El Universo, Sunday, July 20, 2014
With a ´national conservation strategy´ and having been declared by a municipal ordinance the natural symbol of the city has not permitted maintaining or improving the population in its natural state of the Guayaquil Macaw (Ara ambiguus guayaquilensis), in critical danger of extinction and that tomorrow, July 21st is commemorated as the Day of the Guayaquil Macaw.
This subspecies of the great green macaw (Ara ambiguus) is distinguished by its brilliant green plumage and in its wings light up with turquoise blue that at the tail mixes with orange. Before the beak begins to curve, a red crest projects out.
In 2005, the year that the ´in situ (in its natural habitat) Guayaquil Macaw´ National Conservation Strategy was released and updated and changed to ´Great Green Macaw National Conservation Strategy´ in 2009 as well as municipal council ordinance were expedited as protection measures, the Ecuadorian population of this rare bird was estimated at between 60 and 90 individuals or 20 to 30 pairs in the natural state.
Eric Horstman, executive director of the Pro-Forest Foundation, institution situated in the Cerro Blanco Protected Forest and has diverse programs and actions to guarantee the future of the bird, estimates that now there are between 40 and 50 individuals remaining in the wild.
The dry forest of the Cordillera Chongon Colonche and the humid forest of Esmeraldas Province are the two principal habitats of this species, but they are in danger because of deforestation and hunting.
In captivity survive 53 individuals, the product of confiscations, and voluntarily handing over macaws to wildlife rescue centers and zoos in the country. They are distributed in ample cages in Cerro Blanco, the Guayaquil Historic Park and the Jambeli Rescue Foundation Center, that has worked since 1996 in the ex situ (outside of its habitat) conservation and captive reproduction of the bird.
This measure according to Joaquin Orrantia Vernaza, Director of Jambeli Rescue is a viable alternative for the recuperation of endangered species such as the Guayaquil Macaw. Captive reproduction also permits the eventual reintroduction of the species in its natural habitat, which according to Horstman, will help in increasing the population of Ara ambiguus guayaquilensis.
The biologist Mauricio Velasquez, who was the impetus behind the declaration of the bird as the symbol of the city during his time in the municipal environmental direction coincides in that macaws should be reintroduced in some patches of vegetation with adequate protection and follow them with radio telemetry (technique for measuring distances with radio transmitters and receivers) which is done with condors in the Andes region.
However, Horstman says that there is still much work to be done to ¨prepare the playing field¨ so that when macaws are liberated, conditions are apt and they will survive. Without these guarantees, the six birds that would be reinserted in Cerro Blanco are waiting to someday fly free.
The principal limiting factor for any initiative of this kind according to the sources that were consulted is the lack of a budget.
Without funds, says Horstman a more extensive monitoring of the species cannot be carried out, a key point of the ´national conservation strategy´ which ¨is somewhat moribund¨.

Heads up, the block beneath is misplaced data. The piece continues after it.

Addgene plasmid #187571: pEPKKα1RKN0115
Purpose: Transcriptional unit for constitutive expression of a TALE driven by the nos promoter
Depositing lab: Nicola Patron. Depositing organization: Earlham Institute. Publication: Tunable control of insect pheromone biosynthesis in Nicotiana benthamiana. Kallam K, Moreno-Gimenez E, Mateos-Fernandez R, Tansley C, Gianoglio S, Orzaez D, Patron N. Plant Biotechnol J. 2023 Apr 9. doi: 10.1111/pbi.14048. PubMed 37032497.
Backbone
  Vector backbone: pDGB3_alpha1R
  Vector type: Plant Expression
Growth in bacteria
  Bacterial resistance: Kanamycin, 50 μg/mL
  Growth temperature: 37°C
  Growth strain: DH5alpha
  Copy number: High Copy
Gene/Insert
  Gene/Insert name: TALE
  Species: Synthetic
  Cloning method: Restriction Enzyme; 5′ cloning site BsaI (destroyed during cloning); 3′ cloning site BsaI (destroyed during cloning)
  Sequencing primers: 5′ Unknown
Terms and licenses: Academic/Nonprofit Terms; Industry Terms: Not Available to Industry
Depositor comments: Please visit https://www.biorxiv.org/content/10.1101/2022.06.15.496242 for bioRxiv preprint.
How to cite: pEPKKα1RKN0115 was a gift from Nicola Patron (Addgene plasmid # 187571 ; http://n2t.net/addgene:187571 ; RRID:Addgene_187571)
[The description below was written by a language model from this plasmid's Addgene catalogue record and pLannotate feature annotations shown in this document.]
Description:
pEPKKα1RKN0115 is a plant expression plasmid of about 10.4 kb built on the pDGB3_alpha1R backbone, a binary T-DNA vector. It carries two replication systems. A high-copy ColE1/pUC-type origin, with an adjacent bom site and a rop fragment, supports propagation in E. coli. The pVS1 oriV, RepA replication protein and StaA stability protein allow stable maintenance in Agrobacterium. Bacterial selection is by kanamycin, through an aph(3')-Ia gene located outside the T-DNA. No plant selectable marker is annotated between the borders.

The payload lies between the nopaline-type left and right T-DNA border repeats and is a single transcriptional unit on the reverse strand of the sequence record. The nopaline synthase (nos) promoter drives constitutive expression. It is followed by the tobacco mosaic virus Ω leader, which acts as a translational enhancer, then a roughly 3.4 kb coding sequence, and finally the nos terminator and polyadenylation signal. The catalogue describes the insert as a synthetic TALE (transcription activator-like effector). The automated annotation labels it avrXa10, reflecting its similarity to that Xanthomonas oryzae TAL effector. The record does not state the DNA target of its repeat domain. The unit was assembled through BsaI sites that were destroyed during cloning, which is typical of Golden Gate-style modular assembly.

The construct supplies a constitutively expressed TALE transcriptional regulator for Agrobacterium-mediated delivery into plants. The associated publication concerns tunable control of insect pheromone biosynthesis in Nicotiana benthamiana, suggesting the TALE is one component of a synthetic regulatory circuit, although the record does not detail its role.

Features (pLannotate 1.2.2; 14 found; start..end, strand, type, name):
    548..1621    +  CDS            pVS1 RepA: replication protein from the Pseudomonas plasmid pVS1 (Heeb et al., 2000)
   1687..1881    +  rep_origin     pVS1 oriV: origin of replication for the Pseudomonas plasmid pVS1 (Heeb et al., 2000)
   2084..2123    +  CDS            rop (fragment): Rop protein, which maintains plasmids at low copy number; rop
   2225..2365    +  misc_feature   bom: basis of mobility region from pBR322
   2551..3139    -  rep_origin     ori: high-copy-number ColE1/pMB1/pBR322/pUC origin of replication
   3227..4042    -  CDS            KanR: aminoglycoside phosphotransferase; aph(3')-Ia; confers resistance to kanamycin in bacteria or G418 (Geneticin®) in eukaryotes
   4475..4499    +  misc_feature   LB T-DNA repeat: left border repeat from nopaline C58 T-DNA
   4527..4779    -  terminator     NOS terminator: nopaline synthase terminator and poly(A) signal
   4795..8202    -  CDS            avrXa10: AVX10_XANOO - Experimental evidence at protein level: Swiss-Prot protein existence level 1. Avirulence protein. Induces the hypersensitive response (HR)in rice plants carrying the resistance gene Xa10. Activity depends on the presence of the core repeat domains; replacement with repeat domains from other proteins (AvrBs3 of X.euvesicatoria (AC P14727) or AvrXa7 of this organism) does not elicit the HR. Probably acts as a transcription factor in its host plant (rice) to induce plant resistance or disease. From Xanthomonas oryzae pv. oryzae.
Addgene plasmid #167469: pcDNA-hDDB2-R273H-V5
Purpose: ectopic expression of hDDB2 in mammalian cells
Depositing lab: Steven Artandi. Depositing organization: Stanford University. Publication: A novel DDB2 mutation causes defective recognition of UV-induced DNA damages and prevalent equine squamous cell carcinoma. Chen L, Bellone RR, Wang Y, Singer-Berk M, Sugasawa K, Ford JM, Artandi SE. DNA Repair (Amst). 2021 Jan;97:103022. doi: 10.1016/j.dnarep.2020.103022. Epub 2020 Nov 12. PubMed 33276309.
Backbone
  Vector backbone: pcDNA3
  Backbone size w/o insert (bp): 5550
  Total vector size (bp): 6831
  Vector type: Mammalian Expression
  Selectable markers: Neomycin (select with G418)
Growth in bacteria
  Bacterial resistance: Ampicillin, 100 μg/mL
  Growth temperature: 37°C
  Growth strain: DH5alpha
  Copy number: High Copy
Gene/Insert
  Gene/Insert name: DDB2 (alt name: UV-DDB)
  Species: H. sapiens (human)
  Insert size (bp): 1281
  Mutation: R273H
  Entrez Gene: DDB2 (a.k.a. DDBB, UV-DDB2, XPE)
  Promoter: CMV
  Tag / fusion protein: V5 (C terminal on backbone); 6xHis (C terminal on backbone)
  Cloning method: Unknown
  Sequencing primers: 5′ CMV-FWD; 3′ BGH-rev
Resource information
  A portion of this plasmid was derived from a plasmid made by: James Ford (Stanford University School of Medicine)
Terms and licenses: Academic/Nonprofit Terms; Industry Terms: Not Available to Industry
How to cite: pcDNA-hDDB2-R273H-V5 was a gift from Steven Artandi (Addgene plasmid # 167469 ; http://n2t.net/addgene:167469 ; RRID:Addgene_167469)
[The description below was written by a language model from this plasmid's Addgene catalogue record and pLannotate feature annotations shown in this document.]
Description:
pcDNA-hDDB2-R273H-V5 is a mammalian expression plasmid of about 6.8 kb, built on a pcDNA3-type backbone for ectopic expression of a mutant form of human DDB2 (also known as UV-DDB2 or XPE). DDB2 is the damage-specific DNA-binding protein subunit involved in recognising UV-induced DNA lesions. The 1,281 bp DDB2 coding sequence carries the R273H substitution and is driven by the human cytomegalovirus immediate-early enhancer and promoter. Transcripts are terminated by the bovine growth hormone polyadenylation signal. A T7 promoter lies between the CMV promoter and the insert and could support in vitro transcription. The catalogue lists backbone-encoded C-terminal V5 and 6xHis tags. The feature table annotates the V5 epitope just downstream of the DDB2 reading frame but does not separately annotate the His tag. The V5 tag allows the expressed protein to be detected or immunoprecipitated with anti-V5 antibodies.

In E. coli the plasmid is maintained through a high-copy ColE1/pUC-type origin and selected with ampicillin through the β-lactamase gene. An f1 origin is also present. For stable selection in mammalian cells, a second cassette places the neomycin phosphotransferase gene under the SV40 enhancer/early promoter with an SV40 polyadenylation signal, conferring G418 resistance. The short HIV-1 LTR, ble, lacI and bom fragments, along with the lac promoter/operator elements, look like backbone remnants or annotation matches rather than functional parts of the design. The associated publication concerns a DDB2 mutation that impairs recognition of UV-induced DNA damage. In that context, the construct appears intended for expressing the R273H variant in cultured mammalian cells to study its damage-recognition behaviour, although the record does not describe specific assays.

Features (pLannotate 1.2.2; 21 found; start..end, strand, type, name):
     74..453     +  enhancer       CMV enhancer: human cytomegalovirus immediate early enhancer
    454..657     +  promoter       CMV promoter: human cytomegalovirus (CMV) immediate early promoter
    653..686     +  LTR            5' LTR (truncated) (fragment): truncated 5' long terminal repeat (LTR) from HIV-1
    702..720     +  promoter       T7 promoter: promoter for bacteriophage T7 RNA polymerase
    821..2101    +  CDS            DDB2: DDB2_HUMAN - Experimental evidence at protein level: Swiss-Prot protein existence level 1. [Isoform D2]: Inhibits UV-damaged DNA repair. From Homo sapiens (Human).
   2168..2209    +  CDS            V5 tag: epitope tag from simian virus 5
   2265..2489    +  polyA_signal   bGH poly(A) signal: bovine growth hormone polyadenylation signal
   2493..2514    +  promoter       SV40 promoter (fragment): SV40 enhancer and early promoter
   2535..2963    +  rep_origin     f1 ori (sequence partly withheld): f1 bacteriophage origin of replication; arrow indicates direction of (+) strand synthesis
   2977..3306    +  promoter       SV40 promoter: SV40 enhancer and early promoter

Orrantia believes that in order to set out a successful path towards the survival of the species, there needs to be a sufficient reduction or total elimination of the threats the species faces. This can be achieved with integrated strategies and acting in a coordinated manner towards the same objectives, including the general public in the process so that they will be concerned about their local environment and not buy these birds that according to Velasquez can cost up to depending on the country between $2,000 and $3,500 dollars each.
In previous rainy seasons deep in the forest a lone flock of up to 11 macaws could be seen, but in the last three or four years this has not been possible.
The 6,078 hectares (of the Cerro Blanco Protected Forest) are not sufficient to guarantee the survival of the species. ¨Cerro Blanco is becoming an island. Its not that you leave the protected forest boundaries and find other forest remnants but instead you find housing developments and quarries that often do not permit the species to leave or if they do, they die. Where we still have connectivity is in the eastern part towards the via a la Costa, we are working to implement a biological corridor to connect the patches of forest¨, indicated Horstman, who began to work in the area 24 years ago when the last housing development was Puerto Azul and where it was normal to still see the cities´ symbol flying free.
That the area be recognized as a biological corridor might not occur if the construction of alternate highway to the via a la Costa, because it would go through the Cordillera Chongon Colonche.
Another problem is that some of the owners of the nearby plantations see the Guayaquil Macaws as a plague that eats their crops. In addition to eating the seeds of the cocobolo tree, the bird eats corn on the cob when it is still green. The agriculturalists shoot the macaws to avoid losing their cornfields, refers Horstman. Others cut down the pigio, the preferred tree in Cerro Blanco for the bird to nest in.
They see the tree as a threat to their lands, because within the trunk of the tree, the wood is similar to balsa, soft and spongy, a characteristic that the agriculturalist translates into the cause of droughts, when in fact it is only a strategy to store water reserves during winter rains and to be able to maintain the tree alive during the dry season.